Evaluating Hyper-V 2012 Virtualization


When planning the virtualization of your server(s), the number of virtual machines that will be deployed will ultimately determine the edition of Windows Server 2012 that you will use to host your VMs.  Windows 2012 Standard Edition allows you to deploy two virtual machines per physical processor per license on the host server, while the Datacenter Edition allows you to deploy an unlimited number of virtual machines.

The approximate cost of Windows 2012 Standard is $880 per license while Datacenter is $4800 for a 2 processor license.  Which edition is right for your situation is dependent upon the VM density per Hyper-V host you can achieve given the same number of physical processors.   To be clear, licensing is based on the number of processors, regardless of the number of cores a processor possesses.  A four core processor is treated as one processor for licensing purpose.

Keep in mind that Windows CALs (client access licenses) are still required for each VM, using the same per client or per device licensing requirement as physical Windows Server 2012 servers.

Microsoft has released a FREE Hyper-V Windows Server 2012 server.   This is a server-core version of Server 2012 and only hosts the Hyper-V role.  The upside of this edition is that the licensing cost for virtualizing your environment have been essentially eliminated and the dedicated Server Core Hyper-V role will provide better performance and greater security due to the dramatically reduced potential attack surface posed by the GUI components and services required to support the additional roles and features of the full editions of Windows Server 2012.   The downside is that you will likely need to purchase the System Center Manager suite to facilitate efficient management of multiple VMs and the increased complexity of the initial configuration of the Hyper-V server core operating system.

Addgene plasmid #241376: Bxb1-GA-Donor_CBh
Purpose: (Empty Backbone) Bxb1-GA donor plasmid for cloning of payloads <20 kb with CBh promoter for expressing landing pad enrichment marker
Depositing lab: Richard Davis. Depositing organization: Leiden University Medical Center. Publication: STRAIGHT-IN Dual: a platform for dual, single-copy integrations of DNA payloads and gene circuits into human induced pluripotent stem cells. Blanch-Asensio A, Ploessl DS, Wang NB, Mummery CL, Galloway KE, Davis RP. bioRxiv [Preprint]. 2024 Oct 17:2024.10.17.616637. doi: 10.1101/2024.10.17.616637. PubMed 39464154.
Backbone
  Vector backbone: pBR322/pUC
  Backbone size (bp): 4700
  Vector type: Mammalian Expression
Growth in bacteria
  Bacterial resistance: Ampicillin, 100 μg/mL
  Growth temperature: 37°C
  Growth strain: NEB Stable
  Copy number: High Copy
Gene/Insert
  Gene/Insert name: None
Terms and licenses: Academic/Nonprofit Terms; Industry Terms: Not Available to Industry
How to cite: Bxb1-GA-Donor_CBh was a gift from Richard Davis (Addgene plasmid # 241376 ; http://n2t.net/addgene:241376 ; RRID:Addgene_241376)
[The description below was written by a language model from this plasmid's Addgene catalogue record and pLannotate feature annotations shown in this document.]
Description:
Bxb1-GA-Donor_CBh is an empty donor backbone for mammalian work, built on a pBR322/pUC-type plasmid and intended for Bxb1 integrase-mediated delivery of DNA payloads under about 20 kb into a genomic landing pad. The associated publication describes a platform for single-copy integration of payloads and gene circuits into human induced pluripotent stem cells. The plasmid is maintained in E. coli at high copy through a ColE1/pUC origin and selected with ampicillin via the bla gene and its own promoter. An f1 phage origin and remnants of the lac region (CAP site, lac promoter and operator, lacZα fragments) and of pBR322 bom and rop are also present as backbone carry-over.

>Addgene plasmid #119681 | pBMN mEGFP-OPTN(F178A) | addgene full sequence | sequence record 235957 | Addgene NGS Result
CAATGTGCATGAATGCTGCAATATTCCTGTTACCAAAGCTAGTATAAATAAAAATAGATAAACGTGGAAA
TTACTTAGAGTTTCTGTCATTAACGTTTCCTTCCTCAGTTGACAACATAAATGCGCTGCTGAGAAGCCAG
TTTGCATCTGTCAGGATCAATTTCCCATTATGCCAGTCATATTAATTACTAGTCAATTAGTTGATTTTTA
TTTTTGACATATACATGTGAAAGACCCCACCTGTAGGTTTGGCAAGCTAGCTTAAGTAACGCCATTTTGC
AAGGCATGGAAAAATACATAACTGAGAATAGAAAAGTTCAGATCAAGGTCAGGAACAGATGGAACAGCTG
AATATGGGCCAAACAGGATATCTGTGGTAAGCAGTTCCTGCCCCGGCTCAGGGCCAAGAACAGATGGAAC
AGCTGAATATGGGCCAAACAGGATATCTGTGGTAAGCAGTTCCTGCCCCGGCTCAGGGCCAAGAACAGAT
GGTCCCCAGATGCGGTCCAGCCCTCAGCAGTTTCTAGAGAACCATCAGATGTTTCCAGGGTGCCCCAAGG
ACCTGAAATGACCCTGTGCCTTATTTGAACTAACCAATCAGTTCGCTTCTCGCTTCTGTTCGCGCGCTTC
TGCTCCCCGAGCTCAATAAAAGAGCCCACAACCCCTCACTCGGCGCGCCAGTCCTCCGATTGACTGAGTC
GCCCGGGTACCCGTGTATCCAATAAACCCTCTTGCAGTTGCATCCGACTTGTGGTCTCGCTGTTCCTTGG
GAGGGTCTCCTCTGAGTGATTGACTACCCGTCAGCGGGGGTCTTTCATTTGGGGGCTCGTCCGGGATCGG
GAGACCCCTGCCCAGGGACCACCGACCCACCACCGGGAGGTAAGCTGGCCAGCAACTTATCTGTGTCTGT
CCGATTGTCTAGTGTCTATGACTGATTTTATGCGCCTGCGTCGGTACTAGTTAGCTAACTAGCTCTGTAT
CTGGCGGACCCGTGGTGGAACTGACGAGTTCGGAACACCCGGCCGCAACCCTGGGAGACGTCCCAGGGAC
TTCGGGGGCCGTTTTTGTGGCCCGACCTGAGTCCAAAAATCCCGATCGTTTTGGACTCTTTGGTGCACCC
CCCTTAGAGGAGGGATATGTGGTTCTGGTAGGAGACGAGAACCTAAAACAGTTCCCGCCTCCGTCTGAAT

Hyper-V versus VMware

From a financial perspective, companies that have already invested heavily in VMware for their virtualization infrastructure will likely realize little or no advantage in moving to Hyper-V.   The cost savings for new deployments, however, is considerable.  A cost comparison conducted by Miles Consulting Corporation reports the cost for deploying 5 VM hosts at $49,443 using VMware while a 5 VM host Hyper-V deployment, including the System Center Management suite, is $9,262.

A comparison of the features of Hyper-V and VMware’s vSphere5.1 and vSphere Hypervisor reveal that in most cases Hyper-V has more features than either of VMware’s vSphere products and where there are differences Hyper-V outperforms VMware, particularly in the areas of physical memory, virtual hard disk capacity and host or guest clustering.

Migrating Physical Machines to Hyper-V Guest Virtual Machines (P2V)

There are several tools that can be used to perform live P2V migrations. Disk2VHD, for example, creates a snapshot of the physical volumes, using the Volume Shadow Copy service, and converts the snapshot to a VHD file that can then be attached to a virtual machine.   In order for the snapshot to be taken, there must be sufficient free space on the physical partition to contain the snapshot data.  Generally, disk free space only becomes an issue with System Reserved volumes commonly found on Windows Vista, 7 & 8.

System Center 2012 Virtual Machine Manager is the optimal solution for P2V.  VMMs usefulness extends well beyond P2V virtual machine deployment; it also supports ongoing management and monitoring of VMs on multiple hosts, LTI and ZTI deployment of operating systems in both physical and virtual machines.